Evolutionary ancient transcription factors: master keys to unlock lineage differentiation?

Lead Research Organisation: University of Manchester
Department Name: School of Medical Sciences


Our body contains hundreds of different cell types. All these cells carry the same set of genetic instructions, but perform very different functions depending on which genes they decide to express. Therefore, control of gene expression is key to the identity (and function) of each cell. Gene expression is controlled by a class of proteins called transcription factors (TFs). It is well established that the generation of specific cell types requires the presence of certain TFs called lineage-specific TFs, exclusively restricted to a specific cell type or its progenitors. However, addition of a set of lineage-specific TFs is not sufficient to transform a cell into the cell type that normally contains that set, suggesting that further ingredients are required for differentiation. Our preliminary work indicates that a family of evolutionary ancient TFs, expressed in most cell types, function as master 'keys' to unlock cell differentiation. We will use state-of-the-art experimental technologies to understand how these regulators contribute to specific cells states and test if they can help lineage-specific TFs to achieve the desired cell types. The ability to reprogram endogenous fibroblasts into cell types of interest has important implications for regenerative medicine and disease modelling. Collectively, these results will provide new insight into how cell states are established, with direct relevance for generating specific cell types from stem cells or even from other adult cell types.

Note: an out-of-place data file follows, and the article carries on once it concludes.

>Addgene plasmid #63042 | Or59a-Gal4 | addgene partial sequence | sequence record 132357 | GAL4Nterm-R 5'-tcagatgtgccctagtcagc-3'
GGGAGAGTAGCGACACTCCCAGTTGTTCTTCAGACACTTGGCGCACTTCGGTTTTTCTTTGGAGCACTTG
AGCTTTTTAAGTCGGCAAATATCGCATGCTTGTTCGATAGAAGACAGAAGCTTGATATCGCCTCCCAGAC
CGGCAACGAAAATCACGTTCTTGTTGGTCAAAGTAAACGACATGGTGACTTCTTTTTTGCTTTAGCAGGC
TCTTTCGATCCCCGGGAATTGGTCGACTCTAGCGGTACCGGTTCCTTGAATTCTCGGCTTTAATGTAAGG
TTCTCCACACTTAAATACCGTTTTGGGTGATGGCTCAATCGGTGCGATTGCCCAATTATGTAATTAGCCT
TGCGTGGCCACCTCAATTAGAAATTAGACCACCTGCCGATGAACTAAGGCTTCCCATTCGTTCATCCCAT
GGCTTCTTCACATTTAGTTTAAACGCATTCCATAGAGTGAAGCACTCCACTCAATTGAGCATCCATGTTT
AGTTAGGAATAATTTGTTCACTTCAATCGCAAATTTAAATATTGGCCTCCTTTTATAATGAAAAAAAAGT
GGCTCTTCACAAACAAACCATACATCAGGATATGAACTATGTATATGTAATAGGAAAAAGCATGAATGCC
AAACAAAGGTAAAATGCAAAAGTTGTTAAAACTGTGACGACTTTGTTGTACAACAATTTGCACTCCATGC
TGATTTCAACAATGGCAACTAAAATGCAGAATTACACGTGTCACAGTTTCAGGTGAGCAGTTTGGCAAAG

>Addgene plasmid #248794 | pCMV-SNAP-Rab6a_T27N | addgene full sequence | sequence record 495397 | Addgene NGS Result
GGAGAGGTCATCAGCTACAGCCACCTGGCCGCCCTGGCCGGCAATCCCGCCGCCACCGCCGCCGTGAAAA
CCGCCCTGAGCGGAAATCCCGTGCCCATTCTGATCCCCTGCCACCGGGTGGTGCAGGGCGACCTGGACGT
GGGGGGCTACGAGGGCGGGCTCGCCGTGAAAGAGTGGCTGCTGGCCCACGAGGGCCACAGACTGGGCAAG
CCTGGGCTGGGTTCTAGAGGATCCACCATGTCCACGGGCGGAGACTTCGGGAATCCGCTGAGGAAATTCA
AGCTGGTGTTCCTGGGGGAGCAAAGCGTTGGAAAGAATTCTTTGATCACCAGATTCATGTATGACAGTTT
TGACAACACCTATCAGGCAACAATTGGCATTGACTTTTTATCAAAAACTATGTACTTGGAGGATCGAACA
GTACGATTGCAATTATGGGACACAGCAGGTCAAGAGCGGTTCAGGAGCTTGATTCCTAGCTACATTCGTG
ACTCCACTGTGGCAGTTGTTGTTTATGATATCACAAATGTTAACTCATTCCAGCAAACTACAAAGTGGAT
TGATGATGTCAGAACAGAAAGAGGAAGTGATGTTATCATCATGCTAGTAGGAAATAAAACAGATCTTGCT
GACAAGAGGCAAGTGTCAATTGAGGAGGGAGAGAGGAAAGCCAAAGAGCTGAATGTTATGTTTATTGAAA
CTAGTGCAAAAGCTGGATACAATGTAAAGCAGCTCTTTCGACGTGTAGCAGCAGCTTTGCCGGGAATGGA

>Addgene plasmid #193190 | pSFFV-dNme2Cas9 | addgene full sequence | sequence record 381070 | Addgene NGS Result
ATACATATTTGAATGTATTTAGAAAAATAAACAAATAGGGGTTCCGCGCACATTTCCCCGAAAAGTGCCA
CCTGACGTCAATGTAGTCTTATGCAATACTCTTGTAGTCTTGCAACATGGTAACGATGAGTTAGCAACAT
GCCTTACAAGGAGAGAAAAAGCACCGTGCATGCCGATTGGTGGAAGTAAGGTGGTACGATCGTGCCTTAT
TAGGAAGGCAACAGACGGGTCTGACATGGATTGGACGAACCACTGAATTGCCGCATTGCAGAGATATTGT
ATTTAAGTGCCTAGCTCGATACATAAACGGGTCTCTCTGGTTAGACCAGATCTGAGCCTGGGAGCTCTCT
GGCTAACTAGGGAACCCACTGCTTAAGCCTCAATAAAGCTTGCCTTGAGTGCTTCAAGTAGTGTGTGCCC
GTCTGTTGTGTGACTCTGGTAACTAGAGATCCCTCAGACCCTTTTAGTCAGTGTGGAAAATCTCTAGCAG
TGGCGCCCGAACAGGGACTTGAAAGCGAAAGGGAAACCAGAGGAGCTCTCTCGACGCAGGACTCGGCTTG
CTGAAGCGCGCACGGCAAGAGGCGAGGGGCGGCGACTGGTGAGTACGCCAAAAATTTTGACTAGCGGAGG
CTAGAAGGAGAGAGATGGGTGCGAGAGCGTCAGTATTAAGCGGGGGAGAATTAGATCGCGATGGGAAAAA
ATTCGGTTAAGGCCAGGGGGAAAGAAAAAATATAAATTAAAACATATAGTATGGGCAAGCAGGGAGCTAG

Technical Summary

Control of gene expression determines and maintains cellular identity and function in embryonic development and adult tissue homeostasis. Lineage-specific transcription factors (TFs) recognise lineage-specific enhancers to orchestrate the precise gene expression programs that determine cell fate. However, with few exceptions, lineage-specific TFs are typically unable to efficiently reprogram cells into their specific cell type. The evolutionary ancient MEIS TFs are widely expressed and essential for the differentiation of lineages as diverse as cardiac and neural, and their binding dynamics can effectively predict tissue-specific enhancer activities. We propose that MEIS TFs function as universal keys that unlock the lineage-specific transcriptional programmes producing specific cell types. We will test the hypothesis that these regulators have distinctive properties that not only allow them to select lineage-specific enhancers, but also facilitate their engagement in transcription hubs, which is key to activate lineage-specific transcription. We will combine a tractable model of cell differentiation (human embryonic stem cells) with super resolution microscopy to study transcription dynamics at lineage-specific genes. We will use state of the art, quantitative proteomics to elucidate the molecular features that distinguish these regulators from lineage-specific TFs and identify modular units to engineer artificial TFs. Finally, we will directly assess the ability of MEIS TFs to unlock cell differentiation by direct reprogramming of human skin or cardiac fibroblasts to cardiomyocytes. Collectively, these results will resolve the complexity of mammalian TF networks that determine cell fate and provide new insight into how healthy and diseased cell states are established, with implications for efficient cell reprogramming and the generation of specific cell types.